Hi,

Looking for a bit of help.  I've dealt with plenty of incorporations but never an unincorporation.

Am I right in thinking that the rules regarding the transfer of stock and assets are pretty much the same for an unincorporation as they are for an incorporation?

i.e. Plant & Machinery at lower of actual consideration and original cost or joint election to transfer at TWDV.

Stock at market value or election for higher of acquisition cost or amount actually sold for.

The sole director/shareholder is owed quite a bit more than there is in the bank, so presumably some of his loan can be satisfied by transferring assets and stock to him?  This still won't cover the additional amount owing (I assume he can't "pay" more than the market value for either assets or stock") so could he be deemed to have paid for goodwill also (so he can then write it off in his sole trader accounts to reduce tax liability) or is that not allowed as they are connected?  Whether the goodwill actually has any value would be highly debatable as although the business is trading it doesn't actually make enough to even cover very basic expenses.

Would be grateful for any advice on this.

Many thanks

BG


Be careful. It's a minefield

There are no equivalent allowances or reliefs for un (or) disincorporation.

Company is deemed to be disposing of assets at their market value to a connected party. Assets includes any goodwill - this presumably exists as the business is to continue - otherwise why unincorporate rather than liquidate?  Goodwill disposal may give rise to chargeable gain unless base cost in the company is lower than current value.

Mark Lee

Tax Advice Network

04th Aug 2010 21:25

Just wind the company up

Anything else must have a special reason.


Need to extract the stock and assets first.

Thanks for the replies.

Ultimately the plan is to wind up the company, but the company has quite a large bank account and a DLA owed to the director of more than the bank balance plus it has some stock and fixed assets, so my issue is really with getting this all out of the company prior to winding it up (we really don't want to donate it to the crown).

The shareholder/Director will then run pretty much the same business but as a sole trader (as a limited company is unneccessary and more expensive).

Getting the cash out is easy as it's all owed to the director.  The excess of DLA over bank balance actually also means that the Director can in effect pay market value for the stock and fixed assets and offset against the DLA owed to him.  However, this still leaves a few thousand owed to him.  Obviously we'd rather not just write this off and I'm wondering if there's some way that we could pay the company (e.g. for goodwill) so that we can write it down in future against any sole trader profits.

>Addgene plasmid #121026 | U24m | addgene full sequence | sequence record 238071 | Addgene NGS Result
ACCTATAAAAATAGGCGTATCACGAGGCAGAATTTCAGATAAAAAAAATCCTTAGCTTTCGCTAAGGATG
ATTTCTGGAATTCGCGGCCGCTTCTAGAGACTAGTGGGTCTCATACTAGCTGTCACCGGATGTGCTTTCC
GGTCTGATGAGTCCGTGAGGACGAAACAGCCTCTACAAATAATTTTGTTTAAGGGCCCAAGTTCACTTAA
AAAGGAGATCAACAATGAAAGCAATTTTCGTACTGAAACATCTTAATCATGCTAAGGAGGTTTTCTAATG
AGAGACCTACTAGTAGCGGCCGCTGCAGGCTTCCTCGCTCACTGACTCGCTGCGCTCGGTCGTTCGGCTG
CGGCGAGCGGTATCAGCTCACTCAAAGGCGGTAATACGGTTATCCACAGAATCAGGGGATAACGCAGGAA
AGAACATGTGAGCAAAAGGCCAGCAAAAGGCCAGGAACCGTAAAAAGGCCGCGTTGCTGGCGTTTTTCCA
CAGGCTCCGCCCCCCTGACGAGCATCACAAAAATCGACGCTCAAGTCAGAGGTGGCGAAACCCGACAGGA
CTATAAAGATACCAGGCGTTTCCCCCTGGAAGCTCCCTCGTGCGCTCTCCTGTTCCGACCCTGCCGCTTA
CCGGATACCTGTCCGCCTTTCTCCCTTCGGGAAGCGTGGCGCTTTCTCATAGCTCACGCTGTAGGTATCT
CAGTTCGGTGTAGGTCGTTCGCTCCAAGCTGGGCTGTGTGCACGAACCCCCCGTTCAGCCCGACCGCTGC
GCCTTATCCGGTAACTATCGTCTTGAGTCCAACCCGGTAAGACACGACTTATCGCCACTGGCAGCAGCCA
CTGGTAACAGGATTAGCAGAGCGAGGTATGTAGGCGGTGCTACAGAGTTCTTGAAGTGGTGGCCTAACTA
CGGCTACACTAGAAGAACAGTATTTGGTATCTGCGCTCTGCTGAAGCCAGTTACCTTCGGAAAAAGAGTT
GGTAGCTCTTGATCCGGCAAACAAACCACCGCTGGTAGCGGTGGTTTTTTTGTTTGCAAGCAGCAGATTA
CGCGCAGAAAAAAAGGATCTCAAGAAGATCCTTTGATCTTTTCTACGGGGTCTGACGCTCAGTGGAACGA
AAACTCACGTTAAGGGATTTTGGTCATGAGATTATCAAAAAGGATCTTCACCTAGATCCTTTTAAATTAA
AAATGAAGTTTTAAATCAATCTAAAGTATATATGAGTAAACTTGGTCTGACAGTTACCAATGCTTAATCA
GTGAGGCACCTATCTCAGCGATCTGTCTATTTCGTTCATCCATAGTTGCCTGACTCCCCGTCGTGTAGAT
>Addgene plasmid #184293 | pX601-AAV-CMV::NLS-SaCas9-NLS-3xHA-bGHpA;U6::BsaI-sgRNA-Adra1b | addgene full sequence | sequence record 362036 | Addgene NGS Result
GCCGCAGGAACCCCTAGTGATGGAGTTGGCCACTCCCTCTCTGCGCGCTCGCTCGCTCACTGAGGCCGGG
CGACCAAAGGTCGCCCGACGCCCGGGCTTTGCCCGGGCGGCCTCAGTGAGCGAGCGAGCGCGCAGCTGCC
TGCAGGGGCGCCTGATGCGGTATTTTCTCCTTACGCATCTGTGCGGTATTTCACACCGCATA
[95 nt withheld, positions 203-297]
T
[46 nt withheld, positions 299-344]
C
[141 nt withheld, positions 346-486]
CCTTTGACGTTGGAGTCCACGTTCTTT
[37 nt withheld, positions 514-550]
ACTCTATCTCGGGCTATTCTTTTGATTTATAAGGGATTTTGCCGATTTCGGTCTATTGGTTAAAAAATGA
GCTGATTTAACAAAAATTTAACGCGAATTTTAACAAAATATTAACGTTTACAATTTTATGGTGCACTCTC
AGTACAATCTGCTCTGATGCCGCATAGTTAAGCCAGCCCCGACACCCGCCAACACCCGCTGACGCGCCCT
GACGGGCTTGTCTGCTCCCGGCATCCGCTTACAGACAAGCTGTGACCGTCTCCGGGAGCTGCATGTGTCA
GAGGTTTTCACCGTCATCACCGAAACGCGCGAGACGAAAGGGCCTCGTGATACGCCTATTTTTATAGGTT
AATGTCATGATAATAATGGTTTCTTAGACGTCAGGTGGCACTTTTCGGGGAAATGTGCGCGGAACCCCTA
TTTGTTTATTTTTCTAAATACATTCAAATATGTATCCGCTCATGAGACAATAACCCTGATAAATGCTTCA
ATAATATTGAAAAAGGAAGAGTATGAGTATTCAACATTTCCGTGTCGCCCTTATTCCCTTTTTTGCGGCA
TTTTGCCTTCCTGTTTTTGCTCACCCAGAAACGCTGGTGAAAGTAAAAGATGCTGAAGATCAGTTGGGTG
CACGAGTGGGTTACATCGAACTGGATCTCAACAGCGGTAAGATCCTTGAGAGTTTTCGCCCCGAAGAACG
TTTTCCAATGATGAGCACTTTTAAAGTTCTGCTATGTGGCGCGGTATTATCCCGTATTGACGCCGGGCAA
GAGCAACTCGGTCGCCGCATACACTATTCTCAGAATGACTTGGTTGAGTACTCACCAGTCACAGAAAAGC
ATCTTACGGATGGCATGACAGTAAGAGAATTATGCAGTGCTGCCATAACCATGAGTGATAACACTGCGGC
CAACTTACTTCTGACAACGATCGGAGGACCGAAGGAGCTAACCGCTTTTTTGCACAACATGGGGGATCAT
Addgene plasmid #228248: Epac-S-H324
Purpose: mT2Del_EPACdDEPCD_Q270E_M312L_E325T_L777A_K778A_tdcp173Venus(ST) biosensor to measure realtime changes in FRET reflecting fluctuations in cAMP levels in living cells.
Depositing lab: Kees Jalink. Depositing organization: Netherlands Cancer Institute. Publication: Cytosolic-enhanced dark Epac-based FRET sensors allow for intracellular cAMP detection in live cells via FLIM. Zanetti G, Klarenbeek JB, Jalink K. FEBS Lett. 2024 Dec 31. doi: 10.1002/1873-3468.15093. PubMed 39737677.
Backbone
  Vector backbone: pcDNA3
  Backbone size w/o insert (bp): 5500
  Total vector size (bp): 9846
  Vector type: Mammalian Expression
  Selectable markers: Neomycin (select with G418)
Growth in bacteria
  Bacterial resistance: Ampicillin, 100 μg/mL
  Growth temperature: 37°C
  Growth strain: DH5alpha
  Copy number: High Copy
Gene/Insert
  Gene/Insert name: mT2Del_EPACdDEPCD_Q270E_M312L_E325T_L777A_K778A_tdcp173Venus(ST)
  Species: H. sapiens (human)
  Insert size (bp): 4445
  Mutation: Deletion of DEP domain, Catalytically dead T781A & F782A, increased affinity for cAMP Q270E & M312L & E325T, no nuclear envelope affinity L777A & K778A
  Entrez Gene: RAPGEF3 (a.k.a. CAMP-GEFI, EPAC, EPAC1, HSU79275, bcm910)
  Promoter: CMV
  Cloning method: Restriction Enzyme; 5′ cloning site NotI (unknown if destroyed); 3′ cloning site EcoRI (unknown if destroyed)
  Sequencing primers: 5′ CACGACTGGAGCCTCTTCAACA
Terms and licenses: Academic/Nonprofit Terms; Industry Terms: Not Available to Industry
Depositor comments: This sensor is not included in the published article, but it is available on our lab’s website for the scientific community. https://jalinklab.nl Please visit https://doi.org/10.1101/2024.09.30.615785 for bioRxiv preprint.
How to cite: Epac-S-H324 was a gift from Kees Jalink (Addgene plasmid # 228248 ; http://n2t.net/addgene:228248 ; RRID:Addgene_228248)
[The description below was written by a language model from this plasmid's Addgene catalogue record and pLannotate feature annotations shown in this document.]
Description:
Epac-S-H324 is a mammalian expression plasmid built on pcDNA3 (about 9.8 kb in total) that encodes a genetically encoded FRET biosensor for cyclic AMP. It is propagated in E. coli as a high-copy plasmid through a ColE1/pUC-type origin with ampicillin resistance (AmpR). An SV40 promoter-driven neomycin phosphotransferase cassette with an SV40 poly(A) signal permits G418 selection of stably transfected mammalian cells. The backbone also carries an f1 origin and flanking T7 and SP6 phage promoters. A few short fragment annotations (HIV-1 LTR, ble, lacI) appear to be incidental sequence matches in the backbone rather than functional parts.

The funds owed are a loan not shareholding so I don't think there's any way that we can use it against net income as a loss.

The company has losses b/fwd of more than the additional amount owing so could use those to offset any gain on goodwill etc.

Would it be acceptable for my client to make a payment for the goodwill of the business equal to the additional amount owing to him and then write this down against his trading income a period of years?   

Thanks again

BG

 


Capital losses?

You can't set trading losses b/fwd against CG.

If you have trading losses you could transfer stock and plant at MV and debit to DLA.  You can transfer stock at cost and make a s266 election for CAs but if there are losses you could use against trading profits and balancing adjustments.

If assets are introduced to the sole trader business at MV then the value will create a positive capital account which could help finance drawings without affecting the tax liability as that is of course just based on the sole trader's profit.

If you do have some capital losses and can use against the value of goodwill then that seems a good idea.  The goodwill could be personal of course in which case the company doesn't own anyway, but so long as you don't over-egg it a reasonable amount may not be challenged.  Even if it is then if the DLA is still in credit after debiting the value of goodwill then there is some leeway there.  If there is an unrecoverable balance on DLA then a claim under s253 TCGA could be in point - though there is a question mark there since it could be argued that the DLA is only irrecoverable as a result of the director's actions in disincorporating.

kmtaxconsultant.co.uk


Thank You

Many thanks to you all for your help on this.

I have now managed (with your help) to work it all out so we can extract funds, stock, assets etc and clear the DLA.

Always a comfort to know that there are experienced and helpful people on this site who are willing to help out when they can.